Let’s continue the discussion on 1031 exchanges, with a focus on the final two kinds of exchanges: Reverse Exchange and then we’ll explore a TIC (Tenant in Common). A TIC can be used as a replacement property option in a 1031 exchange, which will carry NO management issues.
Reverse Exchange: This is the most complex type of exchange. This exchange permits the investor to acquire the replacement property before the relinquished property is sold. Under no circumstance may an investor be on title to both properties simultaneously. In September 2000, the IRS indicated that a reverse exchange would be permitted if the transaction fell within the scope of the “safe harbor” provisions.
There are two options:
Option A – park replacement property – this means exchange last. Under this scenario, title to the replacement property is transferred to the EAT (Exchange Accommodation Titleholder) and not to the investor at the closing. The closing date then triggers the 45-day period to identify the property to be relinquished as well as the exchange period to sell the identified relinquished property. Once the escrow on the relinquished property is ready to close, the EAT enters into a simultaneous exchange with the investor to transfer the title of the parked replacement property to the investor upon the transfer of the relinquished property to a third-party buyer.
Option B – park relinquished property – this means exchange first. This scenario more commonly occurs when financing is obtained for the acquisition of the replacement property. Prior to the close of the replacement property, the relinquished property must be transferred to EAT. The transfer to the EAT triggers the 45-day period to identify the property to be relinquished and the exchange period during which the identified relinquished property will be sold. Accordingly, this transfer ideally takes place shortly before the closing of the replacement property.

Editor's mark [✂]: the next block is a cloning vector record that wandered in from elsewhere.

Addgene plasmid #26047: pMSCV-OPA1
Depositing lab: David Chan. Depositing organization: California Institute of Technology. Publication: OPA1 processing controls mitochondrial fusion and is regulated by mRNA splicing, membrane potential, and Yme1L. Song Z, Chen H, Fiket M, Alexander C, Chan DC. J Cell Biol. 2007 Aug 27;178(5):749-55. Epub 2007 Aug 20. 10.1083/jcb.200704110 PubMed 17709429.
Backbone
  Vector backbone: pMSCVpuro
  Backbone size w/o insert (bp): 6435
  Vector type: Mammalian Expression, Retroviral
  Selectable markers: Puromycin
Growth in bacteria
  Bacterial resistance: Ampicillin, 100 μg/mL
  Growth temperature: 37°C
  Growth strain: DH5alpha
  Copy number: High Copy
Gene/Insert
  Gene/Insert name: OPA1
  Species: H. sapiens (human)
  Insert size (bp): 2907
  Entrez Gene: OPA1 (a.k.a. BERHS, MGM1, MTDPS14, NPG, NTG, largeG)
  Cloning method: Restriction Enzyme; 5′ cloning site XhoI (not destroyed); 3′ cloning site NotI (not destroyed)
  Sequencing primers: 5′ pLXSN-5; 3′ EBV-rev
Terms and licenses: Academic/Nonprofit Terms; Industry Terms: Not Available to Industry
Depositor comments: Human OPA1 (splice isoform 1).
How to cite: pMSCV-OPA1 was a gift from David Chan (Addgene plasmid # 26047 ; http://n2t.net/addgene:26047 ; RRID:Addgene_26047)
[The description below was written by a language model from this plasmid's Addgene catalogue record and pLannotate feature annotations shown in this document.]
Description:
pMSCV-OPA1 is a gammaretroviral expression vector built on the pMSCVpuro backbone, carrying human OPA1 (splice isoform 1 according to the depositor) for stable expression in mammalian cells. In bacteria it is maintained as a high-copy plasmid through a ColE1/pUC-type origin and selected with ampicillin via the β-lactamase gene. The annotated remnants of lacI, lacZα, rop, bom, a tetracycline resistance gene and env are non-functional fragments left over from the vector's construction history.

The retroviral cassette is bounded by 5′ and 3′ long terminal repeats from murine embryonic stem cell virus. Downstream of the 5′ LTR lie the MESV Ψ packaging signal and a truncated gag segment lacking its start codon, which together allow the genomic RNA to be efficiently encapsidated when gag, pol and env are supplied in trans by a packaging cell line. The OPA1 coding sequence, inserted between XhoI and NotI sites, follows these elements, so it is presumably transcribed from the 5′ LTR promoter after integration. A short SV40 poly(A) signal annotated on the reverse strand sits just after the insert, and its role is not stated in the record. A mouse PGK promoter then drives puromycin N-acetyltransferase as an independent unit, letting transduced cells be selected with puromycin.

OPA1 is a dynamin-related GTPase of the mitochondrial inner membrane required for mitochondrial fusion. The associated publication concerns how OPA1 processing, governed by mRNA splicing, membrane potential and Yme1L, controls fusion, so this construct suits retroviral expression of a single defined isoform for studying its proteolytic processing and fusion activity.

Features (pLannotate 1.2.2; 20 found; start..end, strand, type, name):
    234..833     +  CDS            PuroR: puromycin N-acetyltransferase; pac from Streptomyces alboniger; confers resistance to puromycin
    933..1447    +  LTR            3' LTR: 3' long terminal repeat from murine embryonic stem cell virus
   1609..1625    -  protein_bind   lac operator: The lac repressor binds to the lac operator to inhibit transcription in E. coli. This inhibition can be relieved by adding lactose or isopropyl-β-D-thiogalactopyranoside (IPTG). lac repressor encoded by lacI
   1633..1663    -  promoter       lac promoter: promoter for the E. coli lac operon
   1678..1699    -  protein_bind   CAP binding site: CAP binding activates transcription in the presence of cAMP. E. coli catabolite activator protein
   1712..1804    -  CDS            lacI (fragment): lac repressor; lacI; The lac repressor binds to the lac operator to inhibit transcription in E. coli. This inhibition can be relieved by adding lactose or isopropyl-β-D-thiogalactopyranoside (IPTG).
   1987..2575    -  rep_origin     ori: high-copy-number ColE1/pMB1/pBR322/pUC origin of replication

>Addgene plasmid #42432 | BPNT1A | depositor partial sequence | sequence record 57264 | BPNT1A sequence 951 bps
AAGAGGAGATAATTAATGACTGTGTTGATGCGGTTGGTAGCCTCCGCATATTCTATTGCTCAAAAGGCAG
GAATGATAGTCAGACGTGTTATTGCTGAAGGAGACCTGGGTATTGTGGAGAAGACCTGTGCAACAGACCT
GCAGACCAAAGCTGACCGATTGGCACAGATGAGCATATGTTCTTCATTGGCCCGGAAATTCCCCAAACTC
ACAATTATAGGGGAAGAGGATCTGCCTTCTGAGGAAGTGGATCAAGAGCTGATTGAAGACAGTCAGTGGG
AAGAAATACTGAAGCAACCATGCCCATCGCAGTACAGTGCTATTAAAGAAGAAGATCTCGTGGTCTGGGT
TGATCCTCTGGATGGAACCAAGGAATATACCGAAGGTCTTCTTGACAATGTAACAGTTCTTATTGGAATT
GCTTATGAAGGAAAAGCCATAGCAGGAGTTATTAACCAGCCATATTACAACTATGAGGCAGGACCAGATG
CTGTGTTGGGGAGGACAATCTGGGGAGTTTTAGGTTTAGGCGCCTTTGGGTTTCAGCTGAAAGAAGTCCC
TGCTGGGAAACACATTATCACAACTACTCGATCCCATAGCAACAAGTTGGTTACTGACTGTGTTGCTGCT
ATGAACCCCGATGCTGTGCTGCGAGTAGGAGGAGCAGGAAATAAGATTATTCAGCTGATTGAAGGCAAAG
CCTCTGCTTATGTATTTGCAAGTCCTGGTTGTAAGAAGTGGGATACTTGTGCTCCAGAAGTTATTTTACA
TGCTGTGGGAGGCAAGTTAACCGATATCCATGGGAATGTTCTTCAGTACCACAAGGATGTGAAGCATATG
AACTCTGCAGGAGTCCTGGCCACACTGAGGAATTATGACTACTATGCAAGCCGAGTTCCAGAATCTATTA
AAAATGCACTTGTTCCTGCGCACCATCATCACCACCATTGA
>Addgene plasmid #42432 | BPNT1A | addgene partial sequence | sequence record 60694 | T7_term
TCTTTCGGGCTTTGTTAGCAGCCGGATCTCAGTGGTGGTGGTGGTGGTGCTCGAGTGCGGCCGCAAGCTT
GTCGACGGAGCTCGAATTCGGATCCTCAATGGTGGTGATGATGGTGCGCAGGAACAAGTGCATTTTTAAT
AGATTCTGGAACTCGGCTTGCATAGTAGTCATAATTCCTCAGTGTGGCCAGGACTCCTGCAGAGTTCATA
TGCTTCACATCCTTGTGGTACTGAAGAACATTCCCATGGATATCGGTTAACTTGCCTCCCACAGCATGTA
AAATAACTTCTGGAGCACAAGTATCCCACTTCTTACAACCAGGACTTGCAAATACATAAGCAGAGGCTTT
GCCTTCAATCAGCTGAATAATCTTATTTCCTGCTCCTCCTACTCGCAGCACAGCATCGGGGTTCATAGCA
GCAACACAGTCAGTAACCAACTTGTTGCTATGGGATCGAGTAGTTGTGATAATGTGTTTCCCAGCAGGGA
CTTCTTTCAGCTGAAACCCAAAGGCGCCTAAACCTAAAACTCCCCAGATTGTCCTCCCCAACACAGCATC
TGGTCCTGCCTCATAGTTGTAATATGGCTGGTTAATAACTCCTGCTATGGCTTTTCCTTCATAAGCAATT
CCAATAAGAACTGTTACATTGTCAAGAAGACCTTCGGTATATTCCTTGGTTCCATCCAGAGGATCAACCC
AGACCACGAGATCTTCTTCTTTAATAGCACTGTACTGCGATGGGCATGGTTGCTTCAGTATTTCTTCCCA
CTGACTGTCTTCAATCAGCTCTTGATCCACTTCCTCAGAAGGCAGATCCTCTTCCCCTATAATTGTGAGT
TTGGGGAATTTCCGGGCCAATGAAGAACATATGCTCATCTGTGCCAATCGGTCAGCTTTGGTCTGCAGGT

Issues to Consider: Any funds brought in for the acquisition of the replacement property by the investor may be reimbursed to the investor from the proceeds of the relinquished property and are not subject to capital gains tax. Any remaining proceeds can be utilized to reduce any debt previously incurred for the acquisition of the replacement property.
I hope you can see the huge tax advantage to a 1031 exchange. It can also be daunting. Purchasing either more properties or a bigger property can add to management issues and may not be the desire of the investor. A TIC (Tenant in Common), can provide the investor the opportunity to go bigger and use those deferred taxes without more management responsibility. Part of my personal strategy is to exchange my rentals into TIC’s.
A TIC is a vehicle where an investor is permitted to pool their assets with other investors in the acquisition of like-kind replacement property. TIC’s are organized by syndicators to be essentially passive investment and repositories for proceeds of 1031 exchanges.
Under this co-ownership structure, the investor will own an undivided fractional interest in an entire property and share in a portion of the net income, tax shelters and growth. The Investor receives a separate deed and title insurance for the investor’s percentage of ownership in the property. Cash flow is generally paid monthly and is tax-sheltered via depreciation pass through and interest deductions. The investor will also share in the appreciation of the property when sold. So an investor in a TIC has all the benefits of real estate ownership without any of the headaches or management.
An investor can get into a TIC with a minimum equity requirement as low as $100,000, which will allow the investor to invest in a high quality, institutional grade property. A TIC also allows the investor to be in a diversity of properties and locations.
Taxes are part of our reality, they shouldn’t be why we make decisions but they should always be part of the decision making process.